How Do I?(FAQ)
Recently County Planning and Zoning Administrator, JoAnna Ashley, attended the 2020 American Planning Association of Idaho’s (APA Idaho) annual conference. A primary focus of this conference was the issues that Idaho, and specifically rural Counties are facing as Idaho continues to experience rapid growth. An effect of this growth has been an alarming rate of agricultural lands being converted into low-density housing and then ultimately high-density housing.
Nationally, from 2001 to 2016 an estimated 11,000,000 acres of farmland and ranchland were converted to urban and highly developed land use (4.1 million acres) or low-density residential land use (nearly 7 million acres).
In addition to this conversation Mrs. Ashley has been in contact with several people who own large tracts of land in Caribou County and concern has been expressed regarding the current zoning requirements for residential homes in the Agricultural (AG) Zone.
In May of 2019, after a six-month moratorium on zoning applications (variances, conditional uses, and subdivisions), the County passed a new zoning ordinance. Prior to this ordinance change the requirement for a residential home in the AG Zone was one-care minimum with a density of 120-acres. There were significant issues with this approach as there was no checks or balances in place to ensure that the same 120-acres weren’t utilized for multiple one-acre splits. For example, someone owns 130-acres and could split off a one-acre piece, leaving
them with 129 acres, which then they could split another one-acre off nine more times in theory. The new ordinance adopted, established that there was a 40-acre minimum for a residence in the agricultural zone. Nearly two years in to this new ordinance, this has addressed the unintended consequences of the previous ordinance, unregulated subdividing in the Agricultural zone. However, it has failed to take into account an issue it created, the complexity of passing on the farm/ranch when the child of the landowner will need a home to live in, and it is not practical to split 40 acres out of the farm to give the child a place to build their home. Issues such as this as well as others Mrs. Ashley has observed, and after consulting with the Commissioners, have concluded that the best approach would be to get those that are affected most by these ordinances involved so they may share their perspectives as well as their needs.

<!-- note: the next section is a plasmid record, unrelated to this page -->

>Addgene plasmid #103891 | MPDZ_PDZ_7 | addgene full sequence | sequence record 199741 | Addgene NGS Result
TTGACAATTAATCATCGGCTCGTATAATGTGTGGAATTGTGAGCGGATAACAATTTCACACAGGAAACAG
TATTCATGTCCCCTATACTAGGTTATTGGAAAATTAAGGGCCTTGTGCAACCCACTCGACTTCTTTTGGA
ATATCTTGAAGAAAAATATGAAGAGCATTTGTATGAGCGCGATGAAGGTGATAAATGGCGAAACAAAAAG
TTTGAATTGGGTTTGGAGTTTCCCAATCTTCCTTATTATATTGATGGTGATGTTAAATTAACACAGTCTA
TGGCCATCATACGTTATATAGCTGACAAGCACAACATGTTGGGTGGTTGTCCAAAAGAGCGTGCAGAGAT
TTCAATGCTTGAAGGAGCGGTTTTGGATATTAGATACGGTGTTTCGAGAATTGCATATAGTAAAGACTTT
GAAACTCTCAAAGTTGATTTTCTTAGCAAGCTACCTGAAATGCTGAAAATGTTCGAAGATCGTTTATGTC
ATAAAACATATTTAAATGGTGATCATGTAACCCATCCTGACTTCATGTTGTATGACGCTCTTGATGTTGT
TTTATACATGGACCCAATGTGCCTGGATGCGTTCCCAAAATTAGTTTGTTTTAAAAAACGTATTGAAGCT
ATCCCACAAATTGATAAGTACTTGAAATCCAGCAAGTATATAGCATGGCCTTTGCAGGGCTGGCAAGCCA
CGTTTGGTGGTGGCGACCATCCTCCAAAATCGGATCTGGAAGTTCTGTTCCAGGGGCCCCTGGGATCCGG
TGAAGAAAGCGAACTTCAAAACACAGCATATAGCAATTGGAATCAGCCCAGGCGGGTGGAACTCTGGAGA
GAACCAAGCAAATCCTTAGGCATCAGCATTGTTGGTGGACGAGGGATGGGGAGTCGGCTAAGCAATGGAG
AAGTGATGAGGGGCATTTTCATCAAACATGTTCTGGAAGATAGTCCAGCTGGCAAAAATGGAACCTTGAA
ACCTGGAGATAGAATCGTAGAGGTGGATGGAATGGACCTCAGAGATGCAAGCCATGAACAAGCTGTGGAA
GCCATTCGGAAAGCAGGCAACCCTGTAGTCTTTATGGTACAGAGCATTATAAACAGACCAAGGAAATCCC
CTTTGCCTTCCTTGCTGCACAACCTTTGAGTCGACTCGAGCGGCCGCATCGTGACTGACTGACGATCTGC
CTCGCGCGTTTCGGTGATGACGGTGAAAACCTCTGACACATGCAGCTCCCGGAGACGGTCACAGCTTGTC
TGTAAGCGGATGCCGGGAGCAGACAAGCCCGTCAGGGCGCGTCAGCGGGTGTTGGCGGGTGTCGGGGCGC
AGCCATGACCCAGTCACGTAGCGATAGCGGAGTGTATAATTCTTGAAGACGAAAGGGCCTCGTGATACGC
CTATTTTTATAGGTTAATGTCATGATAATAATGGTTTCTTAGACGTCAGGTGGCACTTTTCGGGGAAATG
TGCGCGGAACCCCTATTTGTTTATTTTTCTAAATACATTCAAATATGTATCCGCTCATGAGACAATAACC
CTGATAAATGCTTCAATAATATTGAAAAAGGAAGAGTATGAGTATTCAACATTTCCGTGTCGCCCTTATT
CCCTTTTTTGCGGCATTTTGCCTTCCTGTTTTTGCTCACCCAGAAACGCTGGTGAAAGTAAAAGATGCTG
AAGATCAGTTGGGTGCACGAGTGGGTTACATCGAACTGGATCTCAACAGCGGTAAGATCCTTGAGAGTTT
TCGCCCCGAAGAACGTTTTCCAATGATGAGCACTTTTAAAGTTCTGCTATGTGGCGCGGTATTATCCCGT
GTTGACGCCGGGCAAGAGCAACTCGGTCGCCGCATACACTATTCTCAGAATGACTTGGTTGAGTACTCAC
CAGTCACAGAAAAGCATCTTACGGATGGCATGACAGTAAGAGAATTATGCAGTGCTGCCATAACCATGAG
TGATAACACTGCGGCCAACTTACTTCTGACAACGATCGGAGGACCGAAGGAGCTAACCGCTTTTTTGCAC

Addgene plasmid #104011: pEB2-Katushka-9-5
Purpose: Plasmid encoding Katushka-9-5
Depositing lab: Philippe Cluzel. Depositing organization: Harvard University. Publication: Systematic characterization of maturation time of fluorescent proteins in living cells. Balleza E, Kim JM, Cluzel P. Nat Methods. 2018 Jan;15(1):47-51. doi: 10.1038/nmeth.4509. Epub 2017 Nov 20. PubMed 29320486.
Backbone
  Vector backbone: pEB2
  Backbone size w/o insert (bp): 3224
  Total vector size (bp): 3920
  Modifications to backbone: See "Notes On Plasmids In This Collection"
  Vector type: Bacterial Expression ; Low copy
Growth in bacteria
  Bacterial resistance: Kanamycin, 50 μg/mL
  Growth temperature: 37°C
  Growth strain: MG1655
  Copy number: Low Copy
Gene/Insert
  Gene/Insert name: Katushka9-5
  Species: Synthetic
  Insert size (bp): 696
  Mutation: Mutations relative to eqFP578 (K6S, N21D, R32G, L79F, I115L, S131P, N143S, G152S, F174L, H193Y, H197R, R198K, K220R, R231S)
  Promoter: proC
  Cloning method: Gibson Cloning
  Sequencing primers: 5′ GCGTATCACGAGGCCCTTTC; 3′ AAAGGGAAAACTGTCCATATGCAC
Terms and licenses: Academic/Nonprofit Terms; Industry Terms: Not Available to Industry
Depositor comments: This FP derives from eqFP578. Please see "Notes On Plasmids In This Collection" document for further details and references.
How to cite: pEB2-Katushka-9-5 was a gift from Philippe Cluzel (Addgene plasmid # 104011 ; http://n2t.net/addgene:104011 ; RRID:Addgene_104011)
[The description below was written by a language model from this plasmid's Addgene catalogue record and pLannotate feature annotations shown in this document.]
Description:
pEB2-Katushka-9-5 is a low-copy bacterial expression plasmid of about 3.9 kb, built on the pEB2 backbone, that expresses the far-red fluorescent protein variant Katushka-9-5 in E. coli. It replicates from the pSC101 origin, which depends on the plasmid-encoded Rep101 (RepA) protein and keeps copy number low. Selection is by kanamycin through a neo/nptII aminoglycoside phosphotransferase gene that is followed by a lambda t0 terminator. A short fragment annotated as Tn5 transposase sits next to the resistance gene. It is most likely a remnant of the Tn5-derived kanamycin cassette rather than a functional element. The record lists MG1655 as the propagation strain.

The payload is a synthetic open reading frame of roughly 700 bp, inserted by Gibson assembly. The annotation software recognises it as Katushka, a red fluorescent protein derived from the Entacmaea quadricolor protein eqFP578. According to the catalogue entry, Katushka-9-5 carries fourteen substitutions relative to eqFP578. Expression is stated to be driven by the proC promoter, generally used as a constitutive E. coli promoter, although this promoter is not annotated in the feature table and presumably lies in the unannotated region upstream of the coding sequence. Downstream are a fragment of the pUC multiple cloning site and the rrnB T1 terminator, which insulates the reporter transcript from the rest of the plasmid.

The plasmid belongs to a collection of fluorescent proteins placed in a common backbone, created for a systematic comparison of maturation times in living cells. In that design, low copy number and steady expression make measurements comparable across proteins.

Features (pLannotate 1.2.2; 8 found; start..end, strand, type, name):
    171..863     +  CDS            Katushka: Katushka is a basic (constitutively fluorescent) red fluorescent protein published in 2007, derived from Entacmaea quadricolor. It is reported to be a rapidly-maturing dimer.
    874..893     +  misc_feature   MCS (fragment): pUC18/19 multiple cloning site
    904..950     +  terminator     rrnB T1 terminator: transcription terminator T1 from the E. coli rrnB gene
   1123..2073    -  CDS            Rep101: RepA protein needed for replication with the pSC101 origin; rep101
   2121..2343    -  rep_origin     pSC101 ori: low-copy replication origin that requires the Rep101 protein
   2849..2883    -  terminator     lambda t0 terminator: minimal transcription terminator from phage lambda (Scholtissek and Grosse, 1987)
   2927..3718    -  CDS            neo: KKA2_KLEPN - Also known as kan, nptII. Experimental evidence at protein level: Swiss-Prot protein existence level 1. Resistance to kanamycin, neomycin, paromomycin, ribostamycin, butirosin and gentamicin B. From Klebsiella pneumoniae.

We are inviting those who have farms or ranches (regardless of the size) to take part in this beginning survey to help guide the approach forward in the County. There is a total of 10 questions and the survey should take approximately 3-5 minutes to complete. Please participate and share your opinion so that the County can be better informed in addressing the needs, concerns, and issues our agricultural community faces. You can access the survey here. This survey does not collect any identifying information; therefore, your answers will remain anonymous.
If you are interested in being a part of these conversations or attending future meetings please click this link to provide the County with your contact information so they can send you notice of future meetings and discussions.
The County Commissioners and Mrs. Ashley greatly appreciate your participation with this. If you have other family and friends in Caribou County who are involved in farming or ranching please share this information with them.